Maura Tierney, who’s succeeded in series television with “News Radio” and her continuing role in “ER” while building an impressive resume of film work via supporting parts in such features as “Primal Fear,” “Liar Liar,” “Primary Colors,” “Forces of Nature” and “Instinct,” has teamed up with her husband, actor (and now writer-director) Billy Morrissette (“For the Boys,” “Pump Up the Volume”) for a feature adaptation of William Shakespeare’s “Macbeth.” The resultant film, “Scotland, PA,” will hardly be confused with Orson Welles’ 1948 filmization or Roman Polanski’s 1971 version, though. It sets the story in a small town in Pennsylvania in the early 1970s, and transposes the conflict from one over a kingdom to one involving the ownership of a fast-food restaurant; it also seeks laughs instead of the customary catharsis. The acknowledgments opening the picture may credit the story to Shakespeare, but the mood and merriment are distinctly Morrissette’s; after all, as the press notes inform us, his last directing gig was his eighth-grade class production of “Bye Bye Birdie” at Timothy Edwards Middle School in South Windsor, CT.
“As beautifully written as it [the original] is,” the adapter deadpanned during a recent Dallas interview, “the play never works, because within minutes you just want them [Macbeth and Lady Macbeth] dead–they’re horrible people! You’re just waiting for them to die. The play gets boring! I don’t know what he [Shakespeare] was thinking! It needed a good rewrite–for God’s sake, I’m glad that someone like me came along!”
Morrissette added that he believed his film was the first to give a “story by” credit at the very end of the list at the beginning of the picture, following even his own “written and directed by” credit. “‘Story by,'” he mused. “That’s the poor fellow who had the idea, and then they took it away from him.”
Shakespeare is in no position to complain, of course, and neither will a lot of filmgoers, who, even if they’re lovers of the play, may find the picture’s oddball take on the plot–and the presence of such actors as Christopher Walken (as a Columbo-like vegetarian detective named McDuff), James LeGros (as tousled-haired Joe “Mac” McBeth), Kevin Corrigan (as Joe’s bewildered buddy Anthony “Banco” Banconi) and Andy Dick (as one of three hippie “witches”)- -good reason to smile. Many will especially take to the performance of Tierney, who found the opportunity to work with her husband, and to tackle a role very unlike those she’s usually played, an enjoyable challenge. “I was excited,” she said. “I don’t usually get to play stuff like that, so I was really excited. I always play the sort of sympathetic housewife in movies–the ‘stand by your man’ type of wife or girlfriend. It was nice for me.” She also appreciated the expansion of the part that Morrissette effected. “Pat (McBeth) is in the movie much more than Lady Macbeth is in the play,” she noted.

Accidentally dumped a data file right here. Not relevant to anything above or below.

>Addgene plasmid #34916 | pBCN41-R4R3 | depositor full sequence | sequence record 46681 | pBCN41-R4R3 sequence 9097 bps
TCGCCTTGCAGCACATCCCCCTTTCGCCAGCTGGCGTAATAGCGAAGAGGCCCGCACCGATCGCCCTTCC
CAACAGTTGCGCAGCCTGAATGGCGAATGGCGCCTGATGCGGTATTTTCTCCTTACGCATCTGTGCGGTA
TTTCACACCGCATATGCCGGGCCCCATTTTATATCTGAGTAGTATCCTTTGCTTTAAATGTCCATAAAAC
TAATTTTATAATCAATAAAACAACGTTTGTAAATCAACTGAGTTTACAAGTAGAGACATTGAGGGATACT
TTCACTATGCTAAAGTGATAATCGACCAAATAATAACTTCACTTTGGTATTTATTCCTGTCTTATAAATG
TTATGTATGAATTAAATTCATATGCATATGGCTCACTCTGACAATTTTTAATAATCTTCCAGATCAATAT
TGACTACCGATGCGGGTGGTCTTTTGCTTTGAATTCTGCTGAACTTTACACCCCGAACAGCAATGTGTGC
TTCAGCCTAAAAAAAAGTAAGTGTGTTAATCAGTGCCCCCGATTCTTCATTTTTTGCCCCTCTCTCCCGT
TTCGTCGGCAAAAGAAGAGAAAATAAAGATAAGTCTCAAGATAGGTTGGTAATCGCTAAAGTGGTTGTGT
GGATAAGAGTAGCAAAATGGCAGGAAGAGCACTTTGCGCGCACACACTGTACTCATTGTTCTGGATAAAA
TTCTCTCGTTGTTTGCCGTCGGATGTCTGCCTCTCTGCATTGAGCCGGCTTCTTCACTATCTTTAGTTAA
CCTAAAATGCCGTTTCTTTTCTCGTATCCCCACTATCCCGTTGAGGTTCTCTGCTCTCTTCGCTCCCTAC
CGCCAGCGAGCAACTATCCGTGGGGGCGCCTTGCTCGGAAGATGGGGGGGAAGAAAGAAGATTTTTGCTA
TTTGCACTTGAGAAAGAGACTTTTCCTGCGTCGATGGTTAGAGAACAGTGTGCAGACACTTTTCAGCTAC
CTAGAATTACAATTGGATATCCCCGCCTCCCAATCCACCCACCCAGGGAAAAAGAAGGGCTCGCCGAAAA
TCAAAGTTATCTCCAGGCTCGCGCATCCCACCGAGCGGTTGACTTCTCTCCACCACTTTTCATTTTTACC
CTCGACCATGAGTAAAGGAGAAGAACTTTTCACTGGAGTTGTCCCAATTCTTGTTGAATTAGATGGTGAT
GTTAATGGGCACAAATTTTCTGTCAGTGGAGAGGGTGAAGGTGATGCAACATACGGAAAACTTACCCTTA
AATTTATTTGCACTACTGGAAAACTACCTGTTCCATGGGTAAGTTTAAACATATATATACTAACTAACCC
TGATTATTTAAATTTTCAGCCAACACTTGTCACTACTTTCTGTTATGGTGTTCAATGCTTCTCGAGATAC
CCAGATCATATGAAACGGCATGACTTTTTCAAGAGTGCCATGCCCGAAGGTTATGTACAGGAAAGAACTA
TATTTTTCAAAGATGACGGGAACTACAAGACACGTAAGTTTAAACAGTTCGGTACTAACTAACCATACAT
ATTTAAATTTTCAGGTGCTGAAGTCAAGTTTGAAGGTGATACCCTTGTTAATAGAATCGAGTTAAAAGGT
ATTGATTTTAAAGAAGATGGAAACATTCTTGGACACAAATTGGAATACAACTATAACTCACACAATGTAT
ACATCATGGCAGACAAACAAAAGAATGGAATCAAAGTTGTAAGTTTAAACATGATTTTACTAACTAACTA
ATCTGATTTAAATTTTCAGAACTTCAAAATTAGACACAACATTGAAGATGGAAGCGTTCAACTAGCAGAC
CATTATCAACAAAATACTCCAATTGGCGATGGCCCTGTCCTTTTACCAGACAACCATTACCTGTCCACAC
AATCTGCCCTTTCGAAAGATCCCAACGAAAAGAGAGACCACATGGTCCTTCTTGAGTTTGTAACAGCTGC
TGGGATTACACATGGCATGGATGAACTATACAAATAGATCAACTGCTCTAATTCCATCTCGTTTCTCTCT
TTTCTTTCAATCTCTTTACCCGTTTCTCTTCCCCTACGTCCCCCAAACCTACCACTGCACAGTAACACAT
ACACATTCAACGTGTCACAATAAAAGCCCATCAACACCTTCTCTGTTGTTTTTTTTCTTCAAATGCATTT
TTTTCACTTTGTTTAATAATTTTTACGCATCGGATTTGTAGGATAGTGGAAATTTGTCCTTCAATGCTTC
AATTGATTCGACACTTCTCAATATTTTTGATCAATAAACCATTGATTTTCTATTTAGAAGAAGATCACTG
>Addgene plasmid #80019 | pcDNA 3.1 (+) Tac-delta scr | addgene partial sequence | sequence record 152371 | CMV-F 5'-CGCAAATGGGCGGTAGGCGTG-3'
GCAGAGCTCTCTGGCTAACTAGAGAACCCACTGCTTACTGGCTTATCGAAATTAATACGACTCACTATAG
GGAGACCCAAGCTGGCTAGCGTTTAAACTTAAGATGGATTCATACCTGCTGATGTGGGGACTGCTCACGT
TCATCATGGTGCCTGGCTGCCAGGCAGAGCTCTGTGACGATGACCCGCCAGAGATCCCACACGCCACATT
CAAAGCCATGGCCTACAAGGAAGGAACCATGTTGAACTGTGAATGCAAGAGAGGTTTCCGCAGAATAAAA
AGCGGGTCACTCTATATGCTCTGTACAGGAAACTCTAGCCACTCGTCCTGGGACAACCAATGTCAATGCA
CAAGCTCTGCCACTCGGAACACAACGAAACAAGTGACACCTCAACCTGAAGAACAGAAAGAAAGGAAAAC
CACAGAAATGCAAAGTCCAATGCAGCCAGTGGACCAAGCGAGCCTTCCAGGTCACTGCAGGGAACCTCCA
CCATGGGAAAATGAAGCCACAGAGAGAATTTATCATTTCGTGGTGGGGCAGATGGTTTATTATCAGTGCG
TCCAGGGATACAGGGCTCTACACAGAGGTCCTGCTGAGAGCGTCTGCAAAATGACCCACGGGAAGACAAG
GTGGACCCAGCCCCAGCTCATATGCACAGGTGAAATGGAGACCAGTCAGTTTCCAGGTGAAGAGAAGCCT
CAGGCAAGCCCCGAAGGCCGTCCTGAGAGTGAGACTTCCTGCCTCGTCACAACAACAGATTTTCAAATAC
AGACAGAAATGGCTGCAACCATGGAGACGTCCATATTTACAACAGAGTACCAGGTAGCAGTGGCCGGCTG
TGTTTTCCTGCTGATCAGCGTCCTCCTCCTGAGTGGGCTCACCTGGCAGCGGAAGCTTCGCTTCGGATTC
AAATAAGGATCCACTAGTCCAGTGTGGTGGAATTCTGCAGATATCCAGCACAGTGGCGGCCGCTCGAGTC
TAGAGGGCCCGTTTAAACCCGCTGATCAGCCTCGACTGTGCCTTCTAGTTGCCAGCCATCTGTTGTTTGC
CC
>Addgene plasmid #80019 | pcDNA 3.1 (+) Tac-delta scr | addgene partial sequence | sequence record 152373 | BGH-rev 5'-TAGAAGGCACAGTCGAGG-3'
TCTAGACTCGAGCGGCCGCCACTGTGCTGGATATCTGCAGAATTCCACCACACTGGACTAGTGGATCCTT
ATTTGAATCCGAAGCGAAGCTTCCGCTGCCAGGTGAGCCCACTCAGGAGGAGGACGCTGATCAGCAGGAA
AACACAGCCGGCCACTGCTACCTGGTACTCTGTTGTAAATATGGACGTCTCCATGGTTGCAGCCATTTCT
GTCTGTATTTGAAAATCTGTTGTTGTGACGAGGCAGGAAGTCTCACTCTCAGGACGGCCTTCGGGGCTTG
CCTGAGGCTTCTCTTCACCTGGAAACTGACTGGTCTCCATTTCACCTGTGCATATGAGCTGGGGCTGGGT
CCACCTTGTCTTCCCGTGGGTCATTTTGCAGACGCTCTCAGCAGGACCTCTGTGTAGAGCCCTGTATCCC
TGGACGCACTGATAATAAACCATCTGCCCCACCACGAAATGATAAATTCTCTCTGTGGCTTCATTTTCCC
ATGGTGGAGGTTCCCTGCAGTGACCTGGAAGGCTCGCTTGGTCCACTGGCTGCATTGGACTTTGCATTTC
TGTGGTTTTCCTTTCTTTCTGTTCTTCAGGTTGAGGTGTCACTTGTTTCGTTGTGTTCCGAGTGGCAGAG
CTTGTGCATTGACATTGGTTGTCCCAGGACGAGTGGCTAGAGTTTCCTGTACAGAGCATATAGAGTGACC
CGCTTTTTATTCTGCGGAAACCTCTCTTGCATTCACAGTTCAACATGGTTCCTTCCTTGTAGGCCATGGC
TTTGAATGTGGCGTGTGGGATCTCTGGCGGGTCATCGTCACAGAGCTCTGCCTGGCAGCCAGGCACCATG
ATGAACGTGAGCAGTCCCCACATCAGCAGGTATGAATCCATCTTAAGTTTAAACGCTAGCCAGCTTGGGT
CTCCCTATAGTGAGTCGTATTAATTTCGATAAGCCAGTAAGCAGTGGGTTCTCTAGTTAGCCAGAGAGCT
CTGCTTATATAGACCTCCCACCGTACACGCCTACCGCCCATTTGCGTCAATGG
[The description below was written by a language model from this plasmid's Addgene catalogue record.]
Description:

When wife and husband were asked how it had been to work together, Tierney enthused about the experience, while Morrissette, as usual, mixed the serious and the jocular. “No problems whatsoever,” he said, then quickly adding, “I’m joking, of course. I was in hell throughout it. She was just ‘that actress’ over there, because it [the shoot] was just hell for me. It was twenty- four hours of work [a day], and I worked all weekend. I think I looked so pathetic to Maura that she was only sympathetic. We were never closer, both trying to do it right.” In fact, the couple is currently planning another joint project, which Tierney described as “much more of a straight-up comedy, not so dark” as “Scotland.” Morrissette elaborated on the script, set in early ’90s–“I believe it’s the first early-’90s period piece,” he quipped–about a woman who returns home to find her boyfriend dead and spends the rest of the picture discovering the truth about his past.
One of the nice touches about “Scotland, PA” is that it was shot in Nova Scotia. “‘Nova Scotia’ means ‘New Scotland,'” Morrissette explained. But it was entirely serendipitous that the comic take on “Macbeth” was shot there. “I didn’t even know that [the meaning of the name] at first,” Tierney admitted, and Morrissette continued, “We had seen Nova Scotia in ‘Dolores Claiborne’ and a couple of other movies, and we thought, ‘Oh, this gloomy, foggy atmosphere up there seems perfect.'” It also mirrored the rural Pennsylvania of thirty years ago. When the production funds had finally been nailed down, Tierney added, she was talking to their producer Richard Shepard, “and I remember saying, ‘I don’t know how much this would cost, but could we ever do it in Nova Scotia?'” Shepard explained that shooting in Canada would actually keep costs down, and they decided to go there; and so the meaning of “Nova Scotia” added an unexpected level of irony to the modern take on “Macbeth.” There was, however, one disappointment. “There was fog in pre-production, boy was there fog!” Morrissette said. “Then the first day [of shooting] was the sunniest day in the history of sun! We thought the curse”–the tradition that says that every production of “Macbeth” will be jinxed–“had begun.” Happily, the shoot proved otherwise uneventful, and audiences will now determine whether “Scotland, PA” has escaped the unpleasant fate of so many stage version of the original.